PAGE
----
AI-based CAD accurately detects tuberculosis on chest x-rays

By Erik L. Ridley, AuntMinnie staff writer

March 31, 2020 -- A computer-aided detection (CAD) software application developed with deep-learning technology can detect tuberculosis (TB) on chest radiographs at a comparable level to human experts, according to research published online March 26 in Scientific Reports.

A multinational team of researchers assessed the performance of version 6 of the CAD4TB software platform on an independent dataset of over 5,000 chest x-ray images. They also compared the performance of the software on a subset of cases that were reviewed independently by five observers.

CAD4TB v6 outperformed all previous versions of the software and did not differ significantly in performance when compared with the reference standard of radiologist interpretation, according to the researchers.

"Used as a prescreening system in regions where TB is endemic, CAD4TB allows for testing of much larger numbers of subjects at a fraction of the cost," wrote the authors, led by Keelin Murphy, PhD, and Bram van Ginneken, PhD, of Radboud University Medical Center.

Developed by Radboud, CAD4TB is distributed by Delft Imaging Systems and has been used in numerous settings around the world, according to the researchers. CAD4TB v6 is the first version of the software to employ deep learning. It can analyze a chest radiograph in less than 15 seconds, according to the researchers.

Seeking to evaluate CAD4TB's performance on an independent dataset, the researchers acquired chest x-rays and Xpert sputum test results for 5,565 subjects at two TB diagnosis and treatment centers in Karachi, Pakistan. All participants had been evaluated for presumptive TB.

After the algorithm was applied to the entire dataset, the researchers also compared its performance on a subset of 500 scans -- 250 positive and 250 negative on Xpert tests -- with that of independent interpretations by five human observers.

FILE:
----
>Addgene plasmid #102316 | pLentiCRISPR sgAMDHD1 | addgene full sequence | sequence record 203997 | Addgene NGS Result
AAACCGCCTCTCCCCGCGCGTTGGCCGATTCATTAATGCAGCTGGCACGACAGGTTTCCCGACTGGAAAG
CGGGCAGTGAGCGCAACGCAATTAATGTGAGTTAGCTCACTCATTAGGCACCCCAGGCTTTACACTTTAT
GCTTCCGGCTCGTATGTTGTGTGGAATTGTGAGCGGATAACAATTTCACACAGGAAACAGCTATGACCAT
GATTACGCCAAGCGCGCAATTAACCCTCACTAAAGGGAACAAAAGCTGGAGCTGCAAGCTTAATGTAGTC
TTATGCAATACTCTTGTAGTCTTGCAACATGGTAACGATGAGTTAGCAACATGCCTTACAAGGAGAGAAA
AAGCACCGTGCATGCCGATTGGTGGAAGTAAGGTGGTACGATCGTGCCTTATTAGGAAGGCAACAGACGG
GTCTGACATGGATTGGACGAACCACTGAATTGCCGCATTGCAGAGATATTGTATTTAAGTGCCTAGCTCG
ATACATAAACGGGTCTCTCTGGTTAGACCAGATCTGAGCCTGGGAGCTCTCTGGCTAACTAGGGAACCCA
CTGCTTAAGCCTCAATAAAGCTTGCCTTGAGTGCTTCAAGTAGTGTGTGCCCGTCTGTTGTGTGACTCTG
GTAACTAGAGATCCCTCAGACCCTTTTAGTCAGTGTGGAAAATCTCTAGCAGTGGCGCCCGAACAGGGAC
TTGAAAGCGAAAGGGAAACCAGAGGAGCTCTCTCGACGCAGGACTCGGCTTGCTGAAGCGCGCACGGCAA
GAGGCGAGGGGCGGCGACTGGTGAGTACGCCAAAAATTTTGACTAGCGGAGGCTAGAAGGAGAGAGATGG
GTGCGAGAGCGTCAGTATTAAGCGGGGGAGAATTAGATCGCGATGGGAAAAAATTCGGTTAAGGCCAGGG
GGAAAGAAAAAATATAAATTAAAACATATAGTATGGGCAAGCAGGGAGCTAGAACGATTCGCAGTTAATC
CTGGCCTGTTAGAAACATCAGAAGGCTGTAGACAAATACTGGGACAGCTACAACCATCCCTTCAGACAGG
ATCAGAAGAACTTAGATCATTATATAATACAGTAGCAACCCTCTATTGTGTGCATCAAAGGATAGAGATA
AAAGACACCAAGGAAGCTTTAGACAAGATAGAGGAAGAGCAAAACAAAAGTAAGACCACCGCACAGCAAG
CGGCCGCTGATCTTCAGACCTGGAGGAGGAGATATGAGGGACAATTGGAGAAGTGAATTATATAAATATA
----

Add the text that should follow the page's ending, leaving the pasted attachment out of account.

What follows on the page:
These observers included the following: a radiologist with special interest in chest radiology and more than 30 years of experience working in the Netherlands, a public health TB doctor in the Netherlands with 25 years of experience reading chest x-rays, a radiologist working as a consultant in chest radiology for a network of private TB diagnostic and treatment facilities in Pakistan, a radiologist with specialty in chest radiology and four years of experience working in the Netherlands, and an x-ray technician working at one of the health centers in Pakistan.

In comparison with the consensus radiological reference standard, CAD4TB v6 achieved 98% specificity at a 90% sensitivity level -- outperforming previous versions by a considerable margin, according to the researchers. In addition, the authors did not find any substantial differences in performance between CAD4TB v6 and any of the expert observers -- not including the x-ray technician -- in comparison with the Xpert reference standard.

"From these results it is clear that at the most relevant, high sensitivity levels, the performance of CAD4TB version 6 is similar to that of human experts," they wrote.

The researchers also performed cost-effectiveness analysis and determined that the algorithm, when operating at a 90% sensitivity, can process 132 subjects per day at an average cost of $5.95 per subject.